Here at Conquer the Call, we are asked almost daily which call should be purchased for a particular animal version. Should I buy an expensive call? Can I use this cheap call? The debate is ongoing and at times frustrating. There are so many factors that come into play regarding the cost of calls and I hope to cover a few basics that can guide you into your game call purchase decision. First, in our opinion, call technique triumphs over cost. NO QUESTION ABOUT IT!!! But let’s begin with basic common sense questions. Ask yourself the following:
- What is the frequency of your hunting?
This question doesn’t de-value an expensive call or value an inexpensive call, it just supports the wear and tear you may encounter if you’re a frequent hunter. Polycarbonate, wood, slate, ceramic, and glass are among the most widely used materials for hunting calls. If you’re in the woods daily versus monthly, you may want game-call integrity to stand up to the pressures of consistent hunting in all weather scenarios.
- What is your budget?
Most of us live within a budget that makes sense for our beloved hobbies. Whether a musical instrument, a pair of ski’s or a game call, stay within a budget that works for you. I can tell you that I have never heard a duck complain that his language was insulted by a $19.99 game call. I have however heard some of the worst calling on a $200.00 call. My own.
- What is your experience level?
There are guitar players and guitar owners. Get the difference? Be realistic about your call experience and start from the seed and grow.
Will that gobbler not come in because you didn’t use a $100.00 box call? The answer is simply and unequivocally NO. The real judge is not us, it’s the turkey you’re calling to. I have witnessed time and time again gobblers running into a call I would have thought would have scared them out of the USA! And at the same time, expensive calls made to have a gobbler who acted like he’s deaf. So I ask you, is the end all the call, or is it your calling?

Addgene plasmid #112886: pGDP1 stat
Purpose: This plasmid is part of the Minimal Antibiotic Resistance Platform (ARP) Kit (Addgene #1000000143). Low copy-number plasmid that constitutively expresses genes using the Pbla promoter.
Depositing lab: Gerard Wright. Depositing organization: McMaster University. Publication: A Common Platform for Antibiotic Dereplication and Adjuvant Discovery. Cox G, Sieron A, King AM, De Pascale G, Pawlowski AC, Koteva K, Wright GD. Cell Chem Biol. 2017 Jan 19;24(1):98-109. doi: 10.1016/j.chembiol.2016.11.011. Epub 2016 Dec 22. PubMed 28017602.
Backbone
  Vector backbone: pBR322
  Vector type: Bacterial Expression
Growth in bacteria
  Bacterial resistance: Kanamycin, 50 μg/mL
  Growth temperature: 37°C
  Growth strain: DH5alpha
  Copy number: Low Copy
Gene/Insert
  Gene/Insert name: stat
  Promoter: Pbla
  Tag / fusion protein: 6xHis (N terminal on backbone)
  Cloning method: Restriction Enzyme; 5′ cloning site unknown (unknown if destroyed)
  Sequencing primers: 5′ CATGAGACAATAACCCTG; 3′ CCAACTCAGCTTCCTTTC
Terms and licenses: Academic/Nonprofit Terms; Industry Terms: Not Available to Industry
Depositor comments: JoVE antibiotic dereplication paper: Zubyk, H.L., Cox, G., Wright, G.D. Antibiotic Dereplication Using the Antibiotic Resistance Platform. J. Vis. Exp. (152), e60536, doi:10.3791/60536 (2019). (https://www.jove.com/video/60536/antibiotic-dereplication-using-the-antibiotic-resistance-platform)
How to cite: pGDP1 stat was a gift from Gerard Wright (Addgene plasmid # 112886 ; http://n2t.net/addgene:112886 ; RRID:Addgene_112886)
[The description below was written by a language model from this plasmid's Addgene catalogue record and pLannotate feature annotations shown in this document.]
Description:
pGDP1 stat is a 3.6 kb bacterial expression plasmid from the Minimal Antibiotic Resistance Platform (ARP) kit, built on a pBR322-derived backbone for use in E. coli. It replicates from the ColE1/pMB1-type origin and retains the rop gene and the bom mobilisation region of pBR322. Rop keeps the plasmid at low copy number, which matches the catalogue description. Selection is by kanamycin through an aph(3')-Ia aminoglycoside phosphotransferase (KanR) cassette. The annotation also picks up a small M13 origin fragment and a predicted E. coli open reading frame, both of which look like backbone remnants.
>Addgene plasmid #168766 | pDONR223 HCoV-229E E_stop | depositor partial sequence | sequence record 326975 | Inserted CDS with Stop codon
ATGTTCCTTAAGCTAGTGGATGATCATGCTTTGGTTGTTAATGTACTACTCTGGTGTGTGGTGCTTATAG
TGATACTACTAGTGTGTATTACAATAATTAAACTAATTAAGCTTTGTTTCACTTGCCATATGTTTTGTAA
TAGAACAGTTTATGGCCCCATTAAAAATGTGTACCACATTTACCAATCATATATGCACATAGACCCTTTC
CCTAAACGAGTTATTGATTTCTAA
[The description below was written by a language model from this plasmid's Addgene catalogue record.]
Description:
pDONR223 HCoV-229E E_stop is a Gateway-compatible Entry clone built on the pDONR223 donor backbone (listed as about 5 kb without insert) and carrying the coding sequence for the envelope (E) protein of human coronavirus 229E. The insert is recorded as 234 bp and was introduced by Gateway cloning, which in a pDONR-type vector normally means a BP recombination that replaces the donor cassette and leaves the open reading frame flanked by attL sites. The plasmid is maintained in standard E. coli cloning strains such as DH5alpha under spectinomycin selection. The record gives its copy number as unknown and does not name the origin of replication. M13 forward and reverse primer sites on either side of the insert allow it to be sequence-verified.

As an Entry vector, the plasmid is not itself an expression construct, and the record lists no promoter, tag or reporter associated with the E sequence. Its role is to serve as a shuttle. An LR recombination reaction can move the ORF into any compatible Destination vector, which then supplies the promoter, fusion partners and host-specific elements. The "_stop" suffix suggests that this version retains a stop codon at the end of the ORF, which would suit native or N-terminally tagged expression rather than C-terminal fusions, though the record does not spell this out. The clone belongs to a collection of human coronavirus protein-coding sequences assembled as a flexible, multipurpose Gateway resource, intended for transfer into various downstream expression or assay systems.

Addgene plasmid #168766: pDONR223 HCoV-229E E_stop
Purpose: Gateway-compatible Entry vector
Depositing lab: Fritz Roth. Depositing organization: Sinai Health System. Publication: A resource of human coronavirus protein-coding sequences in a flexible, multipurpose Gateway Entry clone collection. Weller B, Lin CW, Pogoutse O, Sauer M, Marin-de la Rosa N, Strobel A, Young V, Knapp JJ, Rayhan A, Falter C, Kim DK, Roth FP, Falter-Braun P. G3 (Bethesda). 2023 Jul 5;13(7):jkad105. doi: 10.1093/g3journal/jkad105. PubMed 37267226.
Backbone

- Try before you buy?
If you’re a seasoned caller, there’s no question you are going to try before you buy because you understand the subtle differences in tonality and your durability needs.
But as a beginner caller, can you hear the tonal differences? If a seasoned caller were to demonstrate on different call types, maybe you can or cannot hear the differences. So buying an expensive call without the ability to understand the tonal differences makes no sense at all. If you’re the type of person that needs the confidence of knowing that your game call is expensive, then have at it. But don’t forget the keywords here “GAME CALLING”.
>You are learning the language of a species.
>You are learning the cadence, note duration, sound, pitch and more of that particular animal.
Trying to shortcut this skill, or thinking an expensive call can help is like planning a vacation in France, showing up, and just start speaking to see if you blend in and if it works. Ummmmm, good luck with that. Don’t wait two weeks before a season starts! Would you do that with a foreign language?
With Conquer the Call, you learn the language. You can start with the most basic call types and progress to the most advanced calls all from the comfort of your computer. We’ve chosen an instructor whose professional calling resume is jaw-dropping. To learn how to call from guys like Chris Parrish, Michael Waddell, Tim Grounds, Torry Cook and Kelley Powers, and having them show you step by step is why Conquer the Call stands alone in the educational sector of the outdoors.